Lifesaving donations turn pit bulls into blood hounds
Despite recent news about the mauling of a 71-year-old SeaTac woman by two pit bulls, advocates of the breed say the American pit bull terrier and its relatives can be trained to be "heroes" and are among the most loyal and loving of dogs.
Seattle Times staff reporter
Gage Spromberg was born into a family that kept him locked outside the house and penned in a small yard.
He often didn't have enough food or water and he never got human affection or one-on-one attention.
But he was one of the lucky few.
After being rescued by a neighbor, the pit bull is now doing work that saves lives, according to Lindan Spromberg, of Seattle, who took him from a backyard breeder nearly nine years ago.
Gage is now an "ambassador" for a misunderstood breed, she said.
Gage has donated more than 5 gallons of blood to the animal blood bank at Animal Critical Care & Emergency Services on Lake City Way, and is credited with saving the lives of countless other dogs in the process.
"Gage always knew that he was doing something good and that he wanted to do it well," said Christina Ryan, the clinic's marketing coordinator and a blood-bank assistant. "He was just amazing."
Pit bulls have gained a negative reputation following a series of well-publicized attacks on people. Earlier this month, a 71-year-old SeaTac woman was brutally mauled by two unneutered male pit bulls, who were killed by sheriff's deputies. The attack prompted some to propose banning the breed.
But pit-bull owners like Spromberg say the attacks involving pit bulls are the exception rather than the rule, and that they almost always result from owners who fail to properly care for the powerful animals. They insist the dogs can work well alongside humans and, in addition to donating blood, have been trained to work with the State Patrol and visit nursing homes.
"There's no question that there are bad owners out there and that there are always going to be people who want a tough dog," said Tara Guenard, who owns a pit bull she saved from a Tacoma shelter. "We need to get to that group and educate them or stop them."
Spromberg, like the owners of the other half-dozen or so pit bulls who donate at the animal blood bank, sees it as her responsibility to be hypervigilant and responsible in order to combat the negative stereotypes surrounding the breed.
Guenard said, "I know I have to be strict with my dogs because they have to be exceptional. I want them to be good representatives of the breed."
Dogs have two major blood types: positive and negative. Dogs with positive blood can accept either negative or positive blood. Dogs with a negative blood type can accept only blood from other negative donors.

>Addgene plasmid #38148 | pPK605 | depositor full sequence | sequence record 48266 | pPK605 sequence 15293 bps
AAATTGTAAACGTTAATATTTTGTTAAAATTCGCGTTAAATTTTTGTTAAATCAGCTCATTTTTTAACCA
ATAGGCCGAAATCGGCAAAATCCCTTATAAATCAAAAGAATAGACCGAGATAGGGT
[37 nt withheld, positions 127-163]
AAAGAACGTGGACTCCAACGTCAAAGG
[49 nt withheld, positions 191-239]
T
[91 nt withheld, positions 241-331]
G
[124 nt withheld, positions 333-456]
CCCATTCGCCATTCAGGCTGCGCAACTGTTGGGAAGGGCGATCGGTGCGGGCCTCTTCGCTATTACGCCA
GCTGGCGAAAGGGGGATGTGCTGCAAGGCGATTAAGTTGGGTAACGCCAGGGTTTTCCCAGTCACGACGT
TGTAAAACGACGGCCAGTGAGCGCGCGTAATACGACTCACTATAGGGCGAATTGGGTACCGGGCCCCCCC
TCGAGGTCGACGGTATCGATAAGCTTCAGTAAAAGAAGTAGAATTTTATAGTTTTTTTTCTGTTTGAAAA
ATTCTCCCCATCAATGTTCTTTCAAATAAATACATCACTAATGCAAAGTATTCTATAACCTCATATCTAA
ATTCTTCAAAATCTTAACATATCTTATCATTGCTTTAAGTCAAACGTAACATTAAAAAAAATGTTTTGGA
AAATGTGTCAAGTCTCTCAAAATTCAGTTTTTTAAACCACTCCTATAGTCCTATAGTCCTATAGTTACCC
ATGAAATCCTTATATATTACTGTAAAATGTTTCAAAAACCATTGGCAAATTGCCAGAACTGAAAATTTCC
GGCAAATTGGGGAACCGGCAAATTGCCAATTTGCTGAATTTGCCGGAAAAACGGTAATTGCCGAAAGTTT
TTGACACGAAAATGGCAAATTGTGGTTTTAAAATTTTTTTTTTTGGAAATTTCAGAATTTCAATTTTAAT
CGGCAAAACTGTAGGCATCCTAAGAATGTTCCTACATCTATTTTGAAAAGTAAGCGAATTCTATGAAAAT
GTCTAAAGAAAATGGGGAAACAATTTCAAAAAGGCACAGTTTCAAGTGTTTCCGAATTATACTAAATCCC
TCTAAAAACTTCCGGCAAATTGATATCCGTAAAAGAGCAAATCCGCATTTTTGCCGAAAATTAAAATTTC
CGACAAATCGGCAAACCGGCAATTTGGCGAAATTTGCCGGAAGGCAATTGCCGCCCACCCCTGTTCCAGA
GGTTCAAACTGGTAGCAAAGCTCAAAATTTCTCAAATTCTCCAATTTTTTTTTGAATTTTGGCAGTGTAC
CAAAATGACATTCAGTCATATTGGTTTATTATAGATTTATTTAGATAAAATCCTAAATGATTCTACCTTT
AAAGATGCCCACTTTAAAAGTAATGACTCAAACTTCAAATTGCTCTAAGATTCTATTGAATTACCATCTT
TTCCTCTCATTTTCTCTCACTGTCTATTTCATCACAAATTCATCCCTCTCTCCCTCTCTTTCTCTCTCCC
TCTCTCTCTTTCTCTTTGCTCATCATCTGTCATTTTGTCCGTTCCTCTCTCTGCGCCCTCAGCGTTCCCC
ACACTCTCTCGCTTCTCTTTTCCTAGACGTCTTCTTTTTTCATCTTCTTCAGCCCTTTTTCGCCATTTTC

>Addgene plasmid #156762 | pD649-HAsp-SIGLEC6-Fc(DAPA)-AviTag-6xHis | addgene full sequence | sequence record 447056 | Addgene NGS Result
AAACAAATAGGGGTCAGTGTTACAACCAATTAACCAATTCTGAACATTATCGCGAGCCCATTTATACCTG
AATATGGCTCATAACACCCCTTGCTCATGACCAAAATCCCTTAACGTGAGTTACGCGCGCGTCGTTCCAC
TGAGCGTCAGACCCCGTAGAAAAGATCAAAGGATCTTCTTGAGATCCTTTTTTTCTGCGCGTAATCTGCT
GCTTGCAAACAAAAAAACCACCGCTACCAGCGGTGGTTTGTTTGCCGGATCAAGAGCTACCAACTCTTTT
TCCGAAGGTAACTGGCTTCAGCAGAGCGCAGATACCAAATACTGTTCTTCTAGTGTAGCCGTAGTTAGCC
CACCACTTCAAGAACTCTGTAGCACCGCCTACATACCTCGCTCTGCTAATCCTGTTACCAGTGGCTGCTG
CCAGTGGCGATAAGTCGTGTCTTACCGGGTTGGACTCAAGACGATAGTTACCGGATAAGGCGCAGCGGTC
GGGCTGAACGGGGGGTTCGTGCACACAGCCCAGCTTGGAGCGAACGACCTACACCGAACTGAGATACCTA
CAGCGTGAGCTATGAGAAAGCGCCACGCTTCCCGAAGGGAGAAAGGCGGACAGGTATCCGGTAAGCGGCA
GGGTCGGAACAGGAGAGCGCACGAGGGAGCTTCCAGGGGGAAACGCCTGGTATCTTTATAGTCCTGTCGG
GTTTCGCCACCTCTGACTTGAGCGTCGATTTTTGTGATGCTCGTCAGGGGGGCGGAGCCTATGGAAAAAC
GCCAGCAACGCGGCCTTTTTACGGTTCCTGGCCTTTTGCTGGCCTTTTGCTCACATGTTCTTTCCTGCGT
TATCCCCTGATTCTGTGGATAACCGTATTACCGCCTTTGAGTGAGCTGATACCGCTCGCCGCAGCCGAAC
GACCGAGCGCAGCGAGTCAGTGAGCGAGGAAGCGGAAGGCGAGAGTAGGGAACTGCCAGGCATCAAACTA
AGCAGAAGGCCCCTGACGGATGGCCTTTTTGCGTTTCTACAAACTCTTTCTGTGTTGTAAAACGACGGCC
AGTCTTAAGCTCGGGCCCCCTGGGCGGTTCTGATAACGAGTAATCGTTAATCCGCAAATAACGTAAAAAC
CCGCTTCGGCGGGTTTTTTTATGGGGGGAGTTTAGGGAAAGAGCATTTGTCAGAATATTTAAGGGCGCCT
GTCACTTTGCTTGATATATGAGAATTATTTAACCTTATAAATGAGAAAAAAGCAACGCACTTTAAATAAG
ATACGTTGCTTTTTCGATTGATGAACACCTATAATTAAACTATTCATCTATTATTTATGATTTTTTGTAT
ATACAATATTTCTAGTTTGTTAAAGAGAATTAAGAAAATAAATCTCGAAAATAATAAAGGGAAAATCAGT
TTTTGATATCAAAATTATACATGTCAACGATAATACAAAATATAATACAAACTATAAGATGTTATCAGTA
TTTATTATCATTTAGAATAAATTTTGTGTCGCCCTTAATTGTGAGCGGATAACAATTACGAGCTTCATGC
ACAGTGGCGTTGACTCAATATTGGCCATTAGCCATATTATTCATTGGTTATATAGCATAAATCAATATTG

Like many pit bulls, Spromberg's dog Gage possesses the rarer negative blood type that makes him a universal donor for all dog breeds.
Other breeds have negative blood, but pit bulls have a greater tendency than other breeds to have negative blood. Only about 30 percent of all dogs have negative blood.
Blood that's supplied by Gage and the several dozen other cat and dog donors goes to animals that need a transfusion because of traumatic injuries, exposure to rat poison, surgical blood loss, bone-marrow problems and other health issues.
Donors' owners are not paid; however, the animals do receive complete checkups during each visit to the clinic.
In order to be a donor, dogs must be healthy, over 55 pounds, free of medications and owners must be willing to commit them to three to four donations per year for two to three years. In addition, dog donors, who give a pint at a time, are not sedated and must be able to lie still on a table for about 10 minutes.
Cats are sedated during the process.
According to Allison Dietz, the blood-bank coordinator for Animal Critical Care & Emergency Services, and a dozen or so employees of other veterinary clinics, pit bulls and their relatives are no more likely to bite than any other breed of dog.
They point to a study published this year in the Journal of Veterinary Behavior that measured the correlation between specific breeds and aggression.
The study was conducted after a breed ban was imposed in Lower Saxony, Germany, after a child was killed by a pit bull in 2000. The study analyzed breed, disposition and a tendency toward aggression in 415 dogs and found no link.
"The results show no indication of dangerousness in specific breeds," researchers wrote in the study's abstract.
Advocates of the pit-bull breeds also say people who want to minimize the threat of dangerous dogs should push for enforcement of existing laws, bans against backyard breeders, mandatory spay-and-neuter laws and harsher criminal penalties against the owners of dogs who attack. They say unneutered dogs tend to be more aggressive.
Still, those who favor a ban or tighter restrictions say the dogs' breeding gives them a higher propensity for unpredictable behavior and violence.
Guenard said people should also be willing to support a reallocation of tax dollars to fund more animal-control officers.
Spromberg said, "It is probably harder to control the owners than it is to ban the breed, but it would be so sad to lose these beautiful, loving dogs."
Christine Clarridge: 206-464-8983 or email@example.com
Copyright © 2008 The Seattle Times Company
UPDATE - 09:46 AM
Exxon Mobil wins ruling in Alaska oil spill case
NEW - 7:51 AM
Longview man says he was tortured with hot knife
Seattle Times transportation reporter Mike Lindblom describes some of the factors that may have led to the collapse of the I-5 bridge over the Skagit River in Mount Vernon on Thursday, May 23.